VMC Enables Precise Five-Axis Machining
Okuma’s MU-5000V vertical machining center is suited for five-axis, multi-sided machining.
Okuma’s MU-5000V vertical machining center is suited for five-axis, multi-sided machining. The VMC is available with a No. 40 or 50 spindle, providing a configuration for many five-axis jobs. Ballscrew cooling and a rigid left-right mobile trunnion table support high-precision and heavy-duty cutting. The low center of gravity in workpiece movement enables it to machine difficult materials and a range of workpieces. An in-machine coil chip conveyor safely and reliably discharges chips.
Users can integrate the machine with automation systems to maximize productivity. The machine’s design places pallet changing at the back of the machine for easy connection to a Palletace flexible manufacturing system, pallet pool, large-capacity automatic toolchanger (ATC) and robots.
The VMC can be equipped with the company’s Super-NURBS function, enabling high feed rates and ultra-fine finishes. The optional Machining Navi monitors cutting conditions and displays optimal spindle speed to eliminate chatter. Five-Axis Auto Tuning increases accuracies by automatically measuring and correcting machine misalignments in minutes. The company’s Thermo-Friendly Concept and Collision Avoidance System ensure that the machine performs consistently regardless of warmup time or ambient temperatures and protects it from potentially harmful crashes.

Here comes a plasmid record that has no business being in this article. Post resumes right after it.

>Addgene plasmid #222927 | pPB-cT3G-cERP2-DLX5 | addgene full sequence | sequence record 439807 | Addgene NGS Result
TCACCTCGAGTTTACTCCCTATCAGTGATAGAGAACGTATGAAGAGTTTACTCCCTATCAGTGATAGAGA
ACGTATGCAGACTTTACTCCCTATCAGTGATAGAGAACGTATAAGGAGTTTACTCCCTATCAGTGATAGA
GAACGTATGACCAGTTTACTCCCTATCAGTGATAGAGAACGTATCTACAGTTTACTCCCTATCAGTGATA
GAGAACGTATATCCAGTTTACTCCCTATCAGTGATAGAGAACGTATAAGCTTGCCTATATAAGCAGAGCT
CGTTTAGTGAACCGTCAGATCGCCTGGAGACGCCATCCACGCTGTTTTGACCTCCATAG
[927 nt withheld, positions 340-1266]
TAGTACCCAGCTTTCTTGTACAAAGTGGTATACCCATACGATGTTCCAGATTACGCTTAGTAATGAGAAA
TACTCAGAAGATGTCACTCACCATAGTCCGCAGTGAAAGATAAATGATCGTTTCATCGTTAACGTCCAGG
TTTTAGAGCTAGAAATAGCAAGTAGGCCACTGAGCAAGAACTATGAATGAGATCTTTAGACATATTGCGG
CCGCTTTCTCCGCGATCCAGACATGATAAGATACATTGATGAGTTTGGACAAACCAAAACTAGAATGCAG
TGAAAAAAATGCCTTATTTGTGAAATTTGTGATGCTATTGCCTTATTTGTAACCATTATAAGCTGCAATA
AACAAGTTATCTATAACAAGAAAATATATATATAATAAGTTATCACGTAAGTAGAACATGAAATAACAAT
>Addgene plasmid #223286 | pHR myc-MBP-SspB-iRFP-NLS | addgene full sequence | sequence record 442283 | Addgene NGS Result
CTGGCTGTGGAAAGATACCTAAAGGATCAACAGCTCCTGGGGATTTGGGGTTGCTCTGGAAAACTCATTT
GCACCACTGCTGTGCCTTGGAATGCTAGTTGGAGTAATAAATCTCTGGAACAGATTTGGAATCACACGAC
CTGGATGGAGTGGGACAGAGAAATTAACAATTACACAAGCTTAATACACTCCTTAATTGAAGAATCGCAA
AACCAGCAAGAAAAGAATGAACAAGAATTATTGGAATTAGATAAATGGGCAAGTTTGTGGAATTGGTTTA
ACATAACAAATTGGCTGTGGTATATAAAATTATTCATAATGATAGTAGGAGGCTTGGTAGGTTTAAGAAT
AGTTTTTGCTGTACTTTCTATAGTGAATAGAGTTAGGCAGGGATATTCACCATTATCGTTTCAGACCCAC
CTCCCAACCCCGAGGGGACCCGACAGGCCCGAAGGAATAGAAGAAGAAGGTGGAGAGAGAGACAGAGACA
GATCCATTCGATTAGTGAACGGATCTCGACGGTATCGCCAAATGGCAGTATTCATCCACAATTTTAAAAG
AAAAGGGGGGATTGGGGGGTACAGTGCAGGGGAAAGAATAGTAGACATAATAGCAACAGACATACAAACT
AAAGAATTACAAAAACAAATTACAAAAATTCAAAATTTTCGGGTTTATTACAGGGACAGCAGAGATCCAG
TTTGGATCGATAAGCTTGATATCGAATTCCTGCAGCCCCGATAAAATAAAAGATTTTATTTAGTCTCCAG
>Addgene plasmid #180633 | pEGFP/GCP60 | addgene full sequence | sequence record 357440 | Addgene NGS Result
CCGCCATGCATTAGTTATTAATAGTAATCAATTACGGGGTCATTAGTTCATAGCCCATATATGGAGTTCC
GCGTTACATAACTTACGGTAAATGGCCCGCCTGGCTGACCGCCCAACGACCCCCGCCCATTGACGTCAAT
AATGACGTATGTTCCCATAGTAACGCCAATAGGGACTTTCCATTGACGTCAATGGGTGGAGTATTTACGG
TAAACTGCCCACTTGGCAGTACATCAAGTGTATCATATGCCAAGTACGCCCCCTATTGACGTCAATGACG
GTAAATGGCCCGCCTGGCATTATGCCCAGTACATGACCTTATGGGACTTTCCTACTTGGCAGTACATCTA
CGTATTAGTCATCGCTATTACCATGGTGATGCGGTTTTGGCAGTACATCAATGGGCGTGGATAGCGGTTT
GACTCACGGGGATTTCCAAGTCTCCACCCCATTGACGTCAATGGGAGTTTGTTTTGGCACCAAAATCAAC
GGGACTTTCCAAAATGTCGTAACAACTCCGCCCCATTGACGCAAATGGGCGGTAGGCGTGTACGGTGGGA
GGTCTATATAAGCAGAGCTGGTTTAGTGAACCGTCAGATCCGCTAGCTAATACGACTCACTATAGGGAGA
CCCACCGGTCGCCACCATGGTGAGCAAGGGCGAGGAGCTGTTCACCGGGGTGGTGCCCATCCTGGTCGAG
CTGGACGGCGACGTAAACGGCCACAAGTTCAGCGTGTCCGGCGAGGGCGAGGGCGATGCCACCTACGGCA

Close proximity of the spindle to the control panel and easy access to the workpiece improves ease of use.
Lockheed Martin’s precision machining of composite skin sections for the F-35 provides part of the reason why this plane saves money for U.S. taxpayers. That machining makes the plane compelling in ways that have led other countries to take up some of the cost. Here is a look at a high-value, highly engineered machining process for the Joint Strike Fighter aircraft.
Though it won’t replace high speed machining, Boeing sees “low speed machining” as a viable supplement to higher-rpm machines. Using new tools and techniques, a shop’s lower-rpm machining centers can realize much more of their potential productivity in milling aluminum aircraft parts.
Old-world craftsmanship combines with precision machining on a vertical machining center and Swiss-type lathe to produce some of the only U.S.-made mechanical wristwatch movements.